Sep 5, 2012, 3:19 PM EDT
Since the Tim Donaghy fiasco, we’ve had the NBA offer up a former referee and a retired two-star U.S. Army general to oversee officiating. Now, former NBA player Mike Bantom, a long-time NBA executive, takes over.
Granted, Ronnie Nunn (the former referee) and Ronald Johnson (the retired general), mostly remained in the background as officiating supervisors, with Johnson taking over shortly after the Donaghy gambling revelations.
But the greatest advances in officiating are not “people” issues. And that means the Bantom hire ultimately will not alter the landscape.
Where the NBA has made its greatest strides since Donaghy are the technological advances, extending replay to include out-of-bounds and flagrant-foul situations, now moving into the goaltending realm.
While there can be no guarantees that another rogue official doesn’t make his way into the pipeline, or turn rogue while in the system, the greater the amount of secondary oversight, the greatly diminished chances of a referee unduly influencing the outcome of a game.
Or even trying, knowing his whistle might not be the ultimate whistle.
For those concerned about the “fix being in” (yes, that is David Stern’s blood you hearing percolating at the very mention), what the NBA has done is largely eliminate the chance of a game’s “ultimate” call being influenced by a referee’s personal influence. The camera, the NBA hopes, doesn’t lie.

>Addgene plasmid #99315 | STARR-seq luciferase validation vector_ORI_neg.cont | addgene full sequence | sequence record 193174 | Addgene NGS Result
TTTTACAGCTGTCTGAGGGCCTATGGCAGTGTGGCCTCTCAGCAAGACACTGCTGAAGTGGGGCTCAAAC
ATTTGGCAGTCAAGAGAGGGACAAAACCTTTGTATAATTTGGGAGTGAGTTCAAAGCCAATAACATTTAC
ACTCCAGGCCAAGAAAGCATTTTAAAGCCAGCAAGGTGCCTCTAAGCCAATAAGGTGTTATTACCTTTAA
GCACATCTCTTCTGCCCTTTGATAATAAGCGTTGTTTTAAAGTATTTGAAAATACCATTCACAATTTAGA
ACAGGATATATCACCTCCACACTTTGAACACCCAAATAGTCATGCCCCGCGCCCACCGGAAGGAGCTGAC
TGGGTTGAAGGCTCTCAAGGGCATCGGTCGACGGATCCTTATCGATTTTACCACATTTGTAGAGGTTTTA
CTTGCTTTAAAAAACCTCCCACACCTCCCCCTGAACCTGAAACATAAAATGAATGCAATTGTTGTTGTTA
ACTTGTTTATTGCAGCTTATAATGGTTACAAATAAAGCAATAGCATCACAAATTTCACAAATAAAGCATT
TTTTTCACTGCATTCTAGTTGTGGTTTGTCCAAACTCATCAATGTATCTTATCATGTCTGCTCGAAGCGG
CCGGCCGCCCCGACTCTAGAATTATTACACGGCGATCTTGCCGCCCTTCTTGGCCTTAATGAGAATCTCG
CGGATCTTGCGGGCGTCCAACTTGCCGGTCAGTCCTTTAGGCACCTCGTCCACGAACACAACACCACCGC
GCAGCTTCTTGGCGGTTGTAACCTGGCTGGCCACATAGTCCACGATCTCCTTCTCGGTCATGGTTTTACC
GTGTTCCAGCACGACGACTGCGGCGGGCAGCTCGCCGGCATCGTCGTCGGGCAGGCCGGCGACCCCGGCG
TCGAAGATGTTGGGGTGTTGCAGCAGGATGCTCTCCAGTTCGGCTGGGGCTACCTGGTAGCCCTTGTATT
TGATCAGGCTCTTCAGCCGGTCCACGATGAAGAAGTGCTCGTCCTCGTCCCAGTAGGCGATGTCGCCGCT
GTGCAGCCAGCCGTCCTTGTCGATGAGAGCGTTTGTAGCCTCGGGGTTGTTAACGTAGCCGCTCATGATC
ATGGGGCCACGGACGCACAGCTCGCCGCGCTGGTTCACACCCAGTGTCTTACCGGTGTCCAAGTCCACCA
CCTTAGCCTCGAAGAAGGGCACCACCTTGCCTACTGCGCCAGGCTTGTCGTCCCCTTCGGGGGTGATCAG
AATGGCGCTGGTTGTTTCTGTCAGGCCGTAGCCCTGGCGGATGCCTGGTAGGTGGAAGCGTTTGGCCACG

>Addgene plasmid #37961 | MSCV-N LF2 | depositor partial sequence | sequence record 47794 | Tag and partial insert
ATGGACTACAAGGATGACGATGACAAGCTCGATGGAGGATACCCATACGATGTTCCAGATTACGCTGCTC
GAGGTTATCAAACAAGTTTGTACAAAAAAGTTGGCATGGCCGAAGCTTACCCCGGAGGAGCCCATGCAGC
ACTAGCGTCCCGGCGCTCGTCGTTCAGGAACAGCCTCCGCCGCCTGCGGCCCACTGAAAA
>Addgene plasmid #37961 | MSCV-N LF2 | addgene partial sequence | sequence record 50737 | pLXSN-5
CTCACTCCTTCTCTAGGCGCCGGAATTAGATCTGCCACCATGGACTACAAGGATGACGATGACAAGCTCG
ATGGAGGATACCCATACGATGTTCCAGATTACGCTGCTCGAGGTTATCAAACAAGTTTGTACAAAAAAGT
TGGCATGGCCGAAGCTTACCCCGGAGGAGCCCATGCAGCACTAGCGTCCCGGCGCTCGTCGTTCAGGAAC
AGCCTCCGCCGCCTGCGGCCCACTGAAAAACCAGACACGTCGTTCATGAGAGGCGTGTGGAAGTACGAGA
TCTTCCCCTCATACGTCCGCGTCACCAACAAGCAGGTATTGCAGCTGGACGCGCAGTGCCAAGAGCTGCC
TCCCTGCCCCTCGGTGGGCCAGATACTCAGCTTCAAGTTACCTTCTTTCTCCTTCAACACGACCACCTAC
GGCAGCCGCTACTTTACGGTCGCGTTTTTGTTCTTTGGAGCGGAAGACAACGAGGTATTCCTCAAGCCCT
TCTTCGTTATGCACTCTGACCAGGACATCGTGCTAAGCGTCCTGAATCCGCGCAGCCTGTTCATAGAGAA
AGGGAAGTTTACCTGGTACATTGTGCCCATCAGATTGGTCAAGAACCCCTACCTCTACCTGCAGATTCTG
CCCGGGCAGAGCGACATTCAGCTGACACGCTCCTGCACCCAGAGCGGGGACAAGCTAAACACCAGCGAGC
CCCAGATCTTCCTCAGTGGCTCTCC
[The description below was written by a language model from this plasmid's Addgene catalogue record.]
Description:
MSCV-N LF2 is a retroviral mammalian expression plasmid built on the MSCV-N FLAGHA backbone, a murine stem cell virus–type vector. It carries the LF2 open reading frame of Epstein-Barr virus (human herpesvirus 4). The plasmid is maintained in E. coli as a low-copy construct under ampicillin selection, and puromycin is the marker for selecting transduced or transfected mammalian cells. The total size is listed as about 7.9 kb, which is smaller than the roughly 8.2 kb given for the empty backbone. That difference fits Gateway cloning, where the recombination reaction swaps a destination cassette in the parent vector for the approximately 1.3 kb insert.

If anything, establishing a “replay official” on site would go even further to diminish concern about bias, perceived or otherwise. Instead of having the officials who make the calls review the calls, there instead could be a qualified, perhaps older, official, one not necessarily up to the rigors of full-court sprints, making the ultimate decision. Retired referee Steve Javie showed us the value of an outside officiating view during the NBA playoffs on ESPN and that experience certainly could be brought back into play, even with the knees no longer willing.
Mike Bantom likely will do just fine as an officiating administrator, just as Ronnie Nunn and Ronald Johnson did.
But officiating questions don’t start in the executive suite, they start on the court, with the whistle.
The best way to clean up that whistle, or, in fairness to the current officials, keep that whistle pure, is to layer enough at-the-moment oversight so such issues don’t fester.